Josh May | London Metropolitan University

5 min read Partner content

In a speech on international students at London Metropolitan University, crossbench peer Lord Bilimoria targets the Conservatives for risking the “future prosperity of our country” with their immigration policies.

Lord Bilimoria, the founder of Cobra beer, has blasted the Conservative party for pandering to Ukip’s “toxic xenophobia” with its policy on international students.

The crossbench peer singled out Home Secretary Theresa May for specific criticism, while also savaging Ed Miliband for his “staggering” lack of business credentials.

He was delivering a speech on international students for London Metropolitan University and said the Coalition’s immigration policy had made “young people coming to our shores to seek opportunity feel like criminals seeking to cross our borders”. Lord Bilimoria, who came to the UK from India as an international student himself, said next week’s election represented an undesirable choice between a damaging Conservative immigration policy or a Labour party that did not understand business.  

“It’s my belief that our nation is standing today at the most crucial crossroads that our long walk of progress has seen in many years. In the wake of the worst recession for a century, times have been hard and the impulse of some has been to lay the blame at our immigrants.

“In the election ahead of us, we face a choice in which the progress we’ve made is put at risk – however we choose to vote. In Ed Miliband, we face someone who displays a staggering ignorance of business, putting us in danger of appalling economic regression... On the other hand, we’re faced by Theresa May, the Conservative Home Secretary ,who is dancing to Ukip’s toxic tune on the issue of immigration.”

He said the current government had delivered a “devastatingly regressive set of immigration policies – policies whose only possible outcome is the long-term erosion of our economy and our education system”. Britain could choose to see itself as an island nation surrounded by seas that act as a “wall keeping foreigners from these shores”, or as a “vista on the world”, he concluded.


Ms May had refused to listen to evidence, advice or warnings about the issue of international students, he said. “She has got blinkers on. She does not want to listen; she will not listen.”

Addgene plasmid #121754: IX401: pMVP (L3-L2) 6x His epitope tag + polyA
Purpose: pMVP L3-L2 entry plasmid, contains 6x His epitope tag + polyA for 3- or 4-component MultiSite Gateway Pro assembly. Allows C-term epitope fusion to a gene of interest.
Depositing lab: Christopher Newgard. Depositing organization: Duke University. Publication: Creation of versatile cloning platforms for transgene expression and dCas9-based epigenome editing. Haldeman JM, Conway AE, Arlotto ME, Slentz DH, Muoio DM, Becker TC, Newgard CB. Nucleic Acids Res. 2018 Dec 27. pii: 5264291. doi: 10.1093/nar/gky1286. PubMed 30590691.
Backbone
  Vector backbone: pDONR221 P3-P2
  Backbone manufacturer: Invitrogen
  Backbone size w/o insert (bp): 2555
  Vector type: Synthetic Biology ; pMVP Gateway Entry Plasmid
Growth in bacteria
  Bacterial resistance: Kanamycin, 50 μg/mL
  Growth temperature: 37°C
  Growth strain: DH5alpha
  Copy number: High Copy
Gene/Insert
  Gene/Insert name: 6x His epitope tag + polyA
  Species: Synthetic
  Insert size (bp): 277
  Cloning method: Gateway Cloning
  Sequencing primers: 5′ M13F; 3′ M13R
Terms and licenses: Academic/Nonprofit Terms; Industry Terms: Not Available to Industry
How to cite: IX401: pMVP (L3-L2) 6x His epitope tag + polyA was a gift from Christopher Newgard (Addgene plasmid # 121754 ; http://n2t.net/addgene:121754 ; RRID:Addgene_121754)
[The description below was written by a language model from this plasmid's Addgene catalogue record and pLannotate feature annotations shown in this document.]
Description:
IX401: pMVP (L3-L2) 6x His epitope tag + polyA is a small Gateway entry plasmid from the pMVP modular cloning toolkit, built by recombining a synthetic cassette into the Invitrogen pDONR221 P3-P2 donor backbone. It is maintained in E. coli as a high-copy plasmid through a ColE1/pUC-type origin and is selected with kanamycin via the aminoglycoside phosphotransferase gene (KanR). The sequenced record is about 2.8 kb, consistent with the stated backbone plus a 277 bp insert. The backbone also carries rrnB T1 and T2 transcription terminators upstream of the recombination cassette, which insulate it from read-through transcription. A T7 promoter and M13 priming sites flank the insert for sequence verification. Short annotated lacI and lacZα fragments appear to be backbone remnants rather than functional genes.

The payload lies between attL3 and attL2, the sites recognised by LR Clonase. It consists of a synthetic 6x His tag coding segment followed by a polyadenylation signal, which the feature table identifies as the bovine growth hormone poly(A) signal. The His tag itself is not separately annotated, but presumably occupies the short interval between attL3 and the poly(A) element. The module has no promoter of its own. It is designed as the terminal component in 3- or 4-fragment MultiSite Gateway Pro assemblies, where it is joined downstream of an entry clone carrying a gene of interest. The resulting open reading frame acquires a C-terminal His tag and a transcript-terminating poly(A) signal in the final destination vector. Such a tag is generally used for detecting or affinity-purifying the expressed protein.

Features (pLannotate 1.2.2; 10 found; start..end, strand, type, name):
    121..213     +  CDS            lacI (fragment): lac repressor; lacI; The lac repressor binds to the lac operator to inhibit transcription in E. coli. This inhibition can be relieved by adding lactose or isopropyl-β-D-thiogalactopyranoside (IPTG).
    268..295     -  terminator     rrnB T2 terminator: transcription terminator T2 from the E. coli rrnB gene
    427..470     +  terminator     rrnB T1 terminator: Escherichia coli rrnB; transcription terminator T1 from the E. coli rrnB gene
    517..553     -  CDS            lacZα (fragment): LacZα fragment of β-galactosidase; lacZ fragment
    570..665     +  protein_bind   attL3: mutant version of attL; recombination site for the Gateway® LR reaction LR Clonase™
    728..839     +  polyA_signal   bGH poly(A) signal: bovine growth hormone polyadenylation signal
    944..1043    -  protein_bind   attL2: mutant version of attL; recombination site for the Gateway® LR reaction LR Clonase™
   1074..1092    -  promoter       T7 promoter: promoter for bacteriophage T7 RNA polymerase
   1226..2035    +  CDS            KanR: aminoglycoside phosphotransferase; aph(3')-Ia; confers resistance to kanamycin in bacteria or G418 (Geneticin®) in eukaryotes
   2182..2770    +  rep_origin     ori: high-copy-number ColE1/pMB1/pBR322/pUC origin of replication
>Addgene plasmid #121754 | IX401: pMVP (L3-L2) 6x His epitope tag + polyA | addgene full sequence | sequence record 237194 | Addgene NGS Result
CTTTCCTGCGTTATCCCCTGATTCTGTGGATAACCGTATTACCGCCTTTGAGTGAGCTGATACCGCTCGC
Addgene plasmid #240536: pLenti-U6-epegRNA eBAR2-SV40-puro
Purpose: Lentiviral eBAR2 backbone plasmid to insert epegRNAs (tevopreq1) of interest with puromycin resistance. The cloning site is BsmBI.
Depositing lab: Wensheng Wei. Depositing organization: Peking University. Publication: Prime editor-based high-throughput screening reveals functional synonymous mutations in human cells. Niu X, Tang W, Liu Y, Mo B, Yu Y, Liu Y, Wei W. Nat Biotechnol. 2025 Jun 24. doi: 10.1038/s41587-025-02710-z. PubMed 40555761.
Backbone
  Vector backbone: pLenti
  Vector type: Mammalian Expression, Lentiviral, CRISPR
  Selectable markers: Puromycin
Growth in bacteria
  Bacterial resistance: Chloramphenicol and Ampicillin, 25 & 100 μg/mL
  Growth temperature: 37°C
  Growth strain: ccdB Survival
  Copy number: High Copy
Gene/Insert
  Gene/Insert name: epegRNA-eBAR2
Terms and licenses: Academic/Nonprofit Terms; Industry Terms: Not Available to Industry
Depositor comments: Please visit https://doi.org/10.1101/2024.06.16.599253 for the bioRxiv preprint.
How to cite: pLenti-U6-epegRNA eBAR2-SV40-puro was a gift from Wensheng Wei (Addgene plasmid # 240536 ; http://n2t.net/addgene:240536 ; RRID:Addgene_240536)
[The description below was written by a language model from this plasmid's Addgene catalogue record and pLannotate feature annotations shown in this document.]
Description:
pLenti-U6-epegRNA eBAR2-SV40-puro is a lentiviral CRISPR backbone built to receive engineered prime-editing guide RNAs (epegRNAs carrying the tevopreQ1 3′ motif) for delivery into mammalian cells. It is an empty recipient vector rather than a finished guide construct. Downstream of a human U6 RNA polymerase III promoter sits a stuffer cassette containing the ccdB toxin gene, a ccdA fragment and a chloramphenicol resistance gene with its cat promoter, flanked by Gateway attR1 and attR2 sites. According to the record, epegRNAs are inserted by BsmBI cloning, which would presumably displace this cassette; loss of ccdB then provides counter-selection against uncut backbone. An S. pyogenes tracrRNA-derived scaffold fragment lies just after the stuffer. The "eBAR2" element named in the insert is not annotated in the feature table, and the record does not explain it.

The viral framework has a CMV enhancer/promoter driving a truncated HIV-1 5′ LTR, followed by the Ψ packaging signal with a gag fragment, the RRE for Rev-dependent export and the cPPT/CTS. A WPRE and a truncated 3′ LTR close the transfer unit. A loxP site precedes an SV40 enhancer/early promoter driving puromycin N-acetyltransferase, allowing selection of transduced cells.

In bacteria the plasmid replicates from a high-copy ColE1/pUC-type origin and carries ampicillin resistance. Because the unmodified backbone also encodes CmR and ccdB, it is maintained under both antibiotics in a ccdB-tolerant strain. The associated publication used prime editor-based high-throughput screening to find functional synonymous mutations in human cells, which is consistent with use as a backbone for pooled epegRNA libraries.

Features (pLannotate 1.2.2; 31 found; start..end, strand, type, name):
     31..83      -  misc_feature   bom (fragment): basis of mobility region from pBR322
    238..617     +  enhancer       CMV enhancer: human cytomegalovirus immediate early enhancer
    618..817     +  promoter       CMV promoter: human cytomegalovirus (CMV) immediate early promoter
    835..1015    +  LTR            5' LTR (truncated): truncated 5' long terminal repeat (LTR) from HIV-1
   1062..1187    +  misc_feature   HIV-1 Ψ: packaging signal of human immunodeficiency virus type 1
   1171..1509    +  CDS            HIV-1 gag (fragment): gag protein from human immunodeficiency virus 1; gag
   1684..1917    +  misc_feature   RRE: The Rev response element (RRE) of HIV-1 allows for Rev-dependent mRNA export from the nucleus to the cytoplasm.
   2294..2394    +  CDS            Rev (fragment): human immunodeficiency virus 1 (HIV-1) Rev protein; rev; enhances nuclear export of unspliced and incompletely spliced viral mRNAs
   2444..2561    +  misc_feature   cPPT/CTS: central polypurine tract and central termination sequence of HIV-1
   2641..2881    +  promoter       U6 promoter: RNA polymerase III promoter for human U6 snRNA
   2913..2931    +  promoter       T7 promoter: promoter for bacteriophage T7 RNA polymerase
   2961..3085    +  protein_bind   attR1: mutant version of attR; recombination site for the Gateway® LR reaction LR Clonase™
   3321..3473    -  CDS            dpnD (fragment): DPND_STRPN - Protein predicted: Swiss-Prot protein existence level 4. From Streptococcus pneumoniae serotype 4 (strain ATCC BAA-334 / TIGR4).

He argued the Tory minister had led the Coalition’s “war on migrant students” and had fallen victim to the same temptations she warned her party about as Conservative chairman with her ‘Nasty Party’ speech: “The Home Secretary has proven she is willing not only to ignore the public, but to endanger the future prosperity of our country for the chance to posture to the far right. If that isn’t nasty, I don’t know what is.”


Britain needed to reject the worldview of Ukip or face a future of “regression”, the peer warned.

“I see a Britain that is perhaps closer than it has ever been to turning away from its long tradition of progress; a Britain that seems ever more tempted to choose the path of regression and isolation...
“For our universities, our international students, our immigrants, and for the very definition of Britishness, the ideology peddled by Mr Farage’s party is a terrible threat. Do not be fooled by those who tell you that Ukip’s is an ideology of reasoned euroscepticism... They are a party of toxic xenophobia... Put simply, they are the enemies of progress.”

As an example of the benefits of Britain’s openness, Lord Bilimoria pointed to two neighbouring blue plaques on the same London street commemorating the residences of Jimi Hendrix and George Frideric Handel. “Both chose the UK as their home, and both left it a place that would have been less British without them,” he said.


Criticising the “arbitrary and economically illiterate” Conservative target to reduce net migration to less than 100,000, Lord Bilimoria warned that the UK was “falling behind” international competitors in attracting top overseas students. “Students from the world’s emerging economies are increasingly looking at Britain and finding the doors seem to be shut,” he said.

Rather than clamping down on the numbers of international students, he called for a target to increase the number by 5% each year – and extra incentives to encourage graduates to remain in the country. He also took aim at the Coalition’s decision to scrap the post-study work visa, a system which he said was “win-win” for Britain, the students, and their nations of origin. “Theresa May and Nigel Farage are completely out of tune with what the majority of the British public want,” he added.


Taking questions after the speech, Lord Bilimoria expressed exasperation about the tenor of the election campaigns.

“If you look at this campaign which is going on at the moment, it is a very negative campaign. It’s all about the Labour party being incompetent when it comes to business... and it’s going to have the largest number of seats and therefore will have SNP support. The SNP who are bordering on Communist-Marxist, even more left-wing... They’ve got policies like wanting to get rid of our nuclear deterrent, wanting to bring in higher taxes, wanting to increase spending by £140bn extra and you go on. You’ve got from a business point of view a nightmare scenario – it’s all negative.

He also criticised the attempts to paint the Tories as the “party of the bosses”: “This is rhetoric which is out of date. Communism has failed.”